Music Is My Solace March 23, 2010Posted by Elisa Hough in History, Music.
Tags: kankara, Painting to Live, refugee camps, Richard O. Nidel, sanshin, UC Berkeley
Once the war ended and the U.S. made themselves at home on Okinawa, they set up refugee camps for the locals. Conditions on the island were still awful, and people continued to die from malnutrition and malaria. It was a bleak setting, but Okinawans powered through, with the help of a little music.
Recycling tin cans and parachute string, musicians created the kankara — or tin can sanshin. In such a dismal world, these brought a little relief to the suffering.
Knowing this, the U.S. military encouraged the performing and visual arts in the refugee camps. This also led to the painting groups that my aunt curated an exhibit of at UC Berkeley and the University of the Ryukyus last year.
This post-war hell introduced a new era of Okinawan folk music. So says world music buff Richard O. Nidel:
Okinawans feel their island was sacrificed for the rest of Japan during World War II and their music reflects this suffering. Not surprisingly Okinawa is home to Japan’s most prominent roots music, the only new music from Japan to make a true impact on the world music scene.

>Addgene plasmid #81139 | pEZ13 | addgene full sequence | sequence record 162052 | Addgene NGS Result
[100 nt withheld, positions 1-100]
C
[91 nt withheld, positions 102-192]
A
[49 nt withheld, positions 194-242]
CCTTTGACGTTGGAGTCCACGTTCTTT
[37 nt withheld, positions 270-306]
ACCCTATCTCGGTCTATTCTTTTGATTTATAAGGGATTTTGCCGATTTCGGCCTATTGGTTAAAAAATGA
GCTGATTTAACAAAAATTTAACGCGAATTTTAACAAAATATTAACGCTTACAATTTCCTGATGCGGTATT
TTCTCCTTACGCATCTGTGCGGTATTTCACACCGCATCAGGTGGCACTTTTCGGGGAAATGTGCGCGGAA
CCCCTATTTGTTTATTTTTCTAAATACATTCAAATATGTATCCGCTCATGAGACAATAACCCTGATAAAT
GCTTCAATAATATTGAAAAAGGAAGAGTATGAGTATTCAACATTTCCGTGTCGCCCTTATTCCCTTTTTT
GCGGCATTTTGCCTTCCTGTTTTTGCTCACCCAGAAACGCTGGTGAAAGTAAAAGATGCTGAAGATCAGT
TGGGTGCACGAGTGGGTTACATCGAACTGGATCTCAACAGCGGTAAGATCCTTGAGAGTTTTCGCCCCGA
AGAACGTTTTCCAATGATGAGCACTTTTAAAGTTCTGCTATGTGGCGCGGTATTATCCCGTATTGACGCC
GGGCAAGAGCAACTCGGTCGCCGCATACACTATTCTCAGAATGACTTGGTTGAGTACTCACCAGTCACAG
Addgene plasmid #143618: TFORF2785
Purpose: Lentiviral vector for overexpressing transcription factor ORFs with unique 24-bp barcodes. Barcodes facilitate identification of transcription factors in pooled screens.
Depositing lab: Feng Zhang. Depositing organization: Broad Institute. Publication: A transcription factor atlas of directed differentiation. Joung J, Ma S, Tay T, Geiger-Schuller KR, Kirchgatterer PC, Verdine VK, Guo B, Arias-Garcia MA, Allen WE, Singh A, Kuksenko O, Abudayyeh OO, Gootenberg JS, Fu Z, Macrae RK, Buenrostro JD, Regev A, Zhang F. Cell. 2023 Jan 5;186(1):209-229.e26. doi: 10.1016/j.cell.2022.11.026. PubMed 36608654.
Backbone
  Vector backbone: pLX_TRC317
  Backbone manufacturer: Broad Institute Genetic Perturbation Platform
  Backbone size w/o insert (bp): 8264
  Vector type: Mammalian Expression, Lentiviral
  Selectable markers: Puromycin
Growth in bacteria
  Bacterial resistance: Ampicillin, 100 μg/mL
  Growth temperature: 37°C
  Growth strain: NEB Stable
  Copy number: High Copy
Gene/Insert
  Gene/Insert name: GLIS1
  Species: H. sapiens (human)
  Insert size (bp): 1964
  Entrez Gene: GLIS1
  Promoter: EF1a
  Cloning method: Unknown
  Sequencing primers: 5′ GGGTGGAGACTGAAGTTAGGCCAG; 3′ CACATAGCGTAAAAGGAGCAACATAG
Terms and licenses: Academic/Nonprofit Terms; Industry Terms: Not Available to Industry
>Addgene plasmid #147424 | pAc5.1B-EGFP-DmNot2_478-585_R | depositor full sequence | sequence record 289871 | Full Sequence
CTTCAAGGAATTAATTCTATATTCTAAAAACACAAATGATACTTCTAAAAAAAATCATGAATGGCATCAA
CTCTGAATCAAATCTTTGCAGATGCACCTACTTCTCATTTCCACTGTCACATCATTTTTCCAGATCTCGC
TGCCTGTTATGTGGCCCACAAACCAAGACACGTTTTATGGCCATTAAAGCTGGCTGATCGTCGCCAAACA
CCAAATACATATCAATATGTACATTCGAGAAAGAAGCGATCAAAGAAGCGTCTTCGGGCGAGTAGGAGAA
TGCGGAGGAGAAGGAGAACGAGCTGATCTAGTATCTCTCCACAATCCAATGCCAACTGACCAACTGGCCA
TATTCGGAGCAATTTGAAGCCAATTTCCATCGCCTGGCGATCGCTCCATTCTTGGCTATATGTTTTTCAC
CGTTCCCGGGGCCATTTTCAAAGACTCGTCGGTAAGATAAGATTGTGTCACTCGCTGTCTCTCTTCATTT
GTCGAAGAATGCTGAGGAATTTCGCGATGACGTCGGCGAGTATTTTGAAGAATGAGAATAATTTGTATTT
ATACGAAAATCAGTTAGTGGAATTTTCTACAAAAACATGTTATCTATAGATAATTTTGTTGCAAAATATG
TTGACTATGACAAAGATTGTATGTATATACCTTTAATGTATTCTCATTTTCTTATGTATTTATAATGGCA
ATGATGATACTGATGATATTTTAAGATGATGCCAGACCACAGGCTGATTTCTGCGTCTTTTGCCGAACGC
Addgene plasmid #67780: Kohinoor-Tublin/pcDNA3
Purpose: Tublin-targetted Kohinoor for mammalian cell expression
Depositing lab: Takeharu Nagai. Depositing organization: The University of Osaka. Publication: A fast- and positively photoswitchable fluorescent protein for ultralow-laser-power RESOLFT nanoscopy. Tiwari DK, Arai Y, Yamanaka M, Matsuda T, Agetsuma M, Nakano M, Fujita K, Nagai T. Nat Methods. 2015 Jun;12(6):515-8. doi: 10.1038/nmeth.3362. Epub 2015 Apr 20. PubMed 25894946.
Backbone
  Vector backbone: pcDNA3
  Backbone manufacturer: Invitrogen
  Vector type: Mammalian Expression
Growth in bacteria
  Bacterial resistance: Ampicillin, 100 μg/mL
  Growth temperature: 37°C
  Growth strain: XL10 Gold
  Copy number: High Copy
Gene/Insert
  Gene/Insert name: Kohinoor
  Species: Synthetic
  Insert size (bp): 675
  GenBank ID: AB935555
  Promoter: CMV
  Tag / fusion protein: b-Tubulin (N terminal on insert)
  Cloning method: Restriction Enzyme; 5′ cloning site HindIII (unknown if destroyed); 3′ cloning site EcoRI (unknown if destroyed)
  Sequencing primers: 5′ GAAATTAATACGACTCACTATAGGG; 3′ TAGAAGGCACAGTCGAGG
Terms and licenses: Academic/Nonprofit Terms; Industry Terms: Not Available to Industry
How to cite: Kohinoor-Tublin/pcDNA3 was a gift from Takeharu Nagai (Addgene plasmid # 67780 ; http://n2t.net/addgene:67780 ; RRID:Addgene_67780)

I wish I could say more about it, but without knowing the native language, most of the songs’ content is lost on me. But I can say it’s unlike any music I’ve heard from any other world region, and it continues to evolve with modern twists and influences, while still paying respects to traditional roots.
Even the rudimentary kankara has been re-appropriated as a classroom arts-and-crafts project or tourist souvenir. But as long as we remember the instrument’s origins, there’s nothing kitschy about it.